Manual Seven Tales of Love and Betrayal


On the day I was to return to New York, he drove me to the bus station and when we hugged goodbye his chin started quivering. Over the next several years I continued to visit him during the holidays and summers, and he began sharing stories about his past—when he was seven years old and was being bullied at school, his mother handed him a carving knife and told him to go eff those kids up; after shooting a man for the first time when he was twelve years old, his mother never lost an opportunity to brag about her son and how brave he was.

Perhaps sharing these stories was his way of explaining to me why he had lived such a violent and self-destructive life. I felt compelled to write about him, to try and make sense of how he was wired. It was through the writing that I developed empathy for him, and came to embrace him for who he was. To answer your second question, there is that old saying: Write what scares you. To write about the past is to relive it, and even though that was extremely painful, it was also cathartic.

As he turns 40, the once invincible Woods is dealing with a broken body and a troubled soul

Even though the book is very close to your own life, it is by no means a conventional memoir. The writing inhabits a space between fiction and nonfiction. Could you talk about why you adopted this unusual approach?


But that particular format really killed the urgency of the scene. It enabled me to put the reader in the truck with him so that they, too, were seeing the bugs hit the windshield, catching the whiff of a decomposing animal on the side of the road, and then hearing the sound of machine guns as his truck was lit up in a hail of bullets.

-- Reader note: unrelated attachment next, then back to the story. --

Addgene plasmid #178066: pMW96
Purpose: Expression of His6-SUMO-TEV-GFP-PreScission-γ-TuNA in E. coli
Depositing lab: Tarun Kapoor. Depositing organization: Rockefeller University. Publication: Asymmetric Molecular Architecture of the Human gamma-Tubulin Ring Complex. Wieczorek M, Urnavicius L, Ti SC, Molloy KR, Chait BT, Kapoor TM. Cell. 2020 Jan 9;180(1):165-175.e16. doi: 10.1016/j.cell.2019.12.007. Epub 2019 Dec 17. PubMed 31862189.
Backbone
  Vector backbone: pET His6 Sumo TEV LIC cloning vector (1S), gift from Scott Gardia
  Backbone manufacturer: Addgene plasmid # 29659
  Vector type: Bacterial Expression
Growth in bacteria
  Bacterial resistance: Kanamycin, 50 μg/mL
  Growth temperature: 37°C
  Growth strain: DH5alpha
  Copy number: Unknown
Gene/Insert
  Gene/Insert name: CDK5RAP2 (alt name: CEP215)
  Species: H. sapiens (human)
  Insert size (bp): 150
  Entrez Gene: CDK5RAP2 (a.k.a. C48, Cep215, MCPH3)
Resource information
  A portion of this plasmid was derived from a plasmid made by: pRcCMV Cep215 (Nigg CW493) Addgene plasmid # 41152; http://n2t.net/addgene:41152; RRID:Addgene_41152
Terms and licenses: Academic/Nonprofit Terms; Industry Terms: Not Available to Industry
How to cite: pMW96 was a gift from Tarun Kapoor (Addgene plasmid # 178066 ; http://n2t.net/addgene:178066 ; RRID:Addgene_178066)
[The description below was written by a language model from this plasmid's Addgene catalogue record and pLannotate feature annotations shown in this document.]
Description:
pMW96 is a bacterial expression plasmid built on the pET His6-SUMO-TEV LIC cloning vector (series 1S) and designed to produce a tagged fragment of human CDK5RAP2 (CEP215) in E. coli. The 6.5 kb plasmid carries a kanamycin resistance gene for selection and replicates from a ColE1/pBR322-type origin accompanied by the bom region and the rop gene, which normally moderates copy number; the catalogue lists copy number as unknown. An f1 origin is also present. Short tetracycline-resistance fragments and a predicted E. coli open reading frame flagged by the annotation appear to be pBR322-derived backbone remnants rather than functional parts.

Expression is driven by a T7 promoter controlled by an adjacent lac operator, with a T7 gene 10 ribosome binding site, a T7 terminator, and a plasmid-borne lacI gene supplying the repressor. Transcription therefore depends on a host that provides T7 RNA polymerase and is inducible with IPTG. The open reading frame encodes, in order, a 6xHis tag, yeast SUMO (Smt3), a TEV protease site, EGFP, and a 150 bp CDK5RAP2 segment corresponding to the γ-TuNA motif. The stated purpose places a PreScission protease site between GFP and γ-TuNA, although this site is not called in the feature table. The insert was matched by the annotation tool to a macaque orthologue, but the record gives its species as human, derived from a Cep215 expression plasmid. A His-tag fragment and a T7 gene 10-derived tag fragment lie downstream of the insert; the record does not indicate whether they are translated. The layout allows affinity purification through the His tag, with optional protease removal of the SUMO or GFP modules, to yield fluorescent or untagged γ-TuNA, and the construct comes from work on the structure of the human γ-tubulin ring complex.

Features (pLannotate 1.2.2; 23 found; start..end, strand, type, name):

Book Genre(s)

Once I wrote that scene from his perspective, I knew I had the structure for the book—the weaving between first and third person, between his vantage and my own. I like to think of the book as a hybrid—a merging of fiction and nonfiction. Though I took creative license fleshing out some of the scenes, I also went to great lengths to get the facts as close to the truth as possible. My father was very organized, and after he passed away, inside a steel trunk in his bedroom, I found newspaper clippings, court documents, birth and death certificates, letters, and land deeds dating back to the s—it was like finding a treasure trove.

Karen, becoming bitter and angry, as her fairy tale existence falls apart, has to make a decision and, in doing so, finds she has her own little secret - a secret that could destroy them all.

Secrets, a Story of Love and Betrayal

Karen, though highly educated, is a stay-at-home mom; content taking care of her twin daughters, Terri and Sophie, while enjoying the social life of pricey Los Gatos. Everything is perfect until the unthinkable happens — Bill loses his job and, because of a foolish indiscretion on his part, finds himself unemployable. How these two upwardly mobile characters respond to adversity and the resulting state of their marriage at the time they are forced to move to a remote island off the coast of Maine is the heart of this novelette.

As both a standalone story and a companion piece to the tale that unfolds in her novel, SECRETS lets us into the damaged lives of the husband and wife at the center of the stories in depth.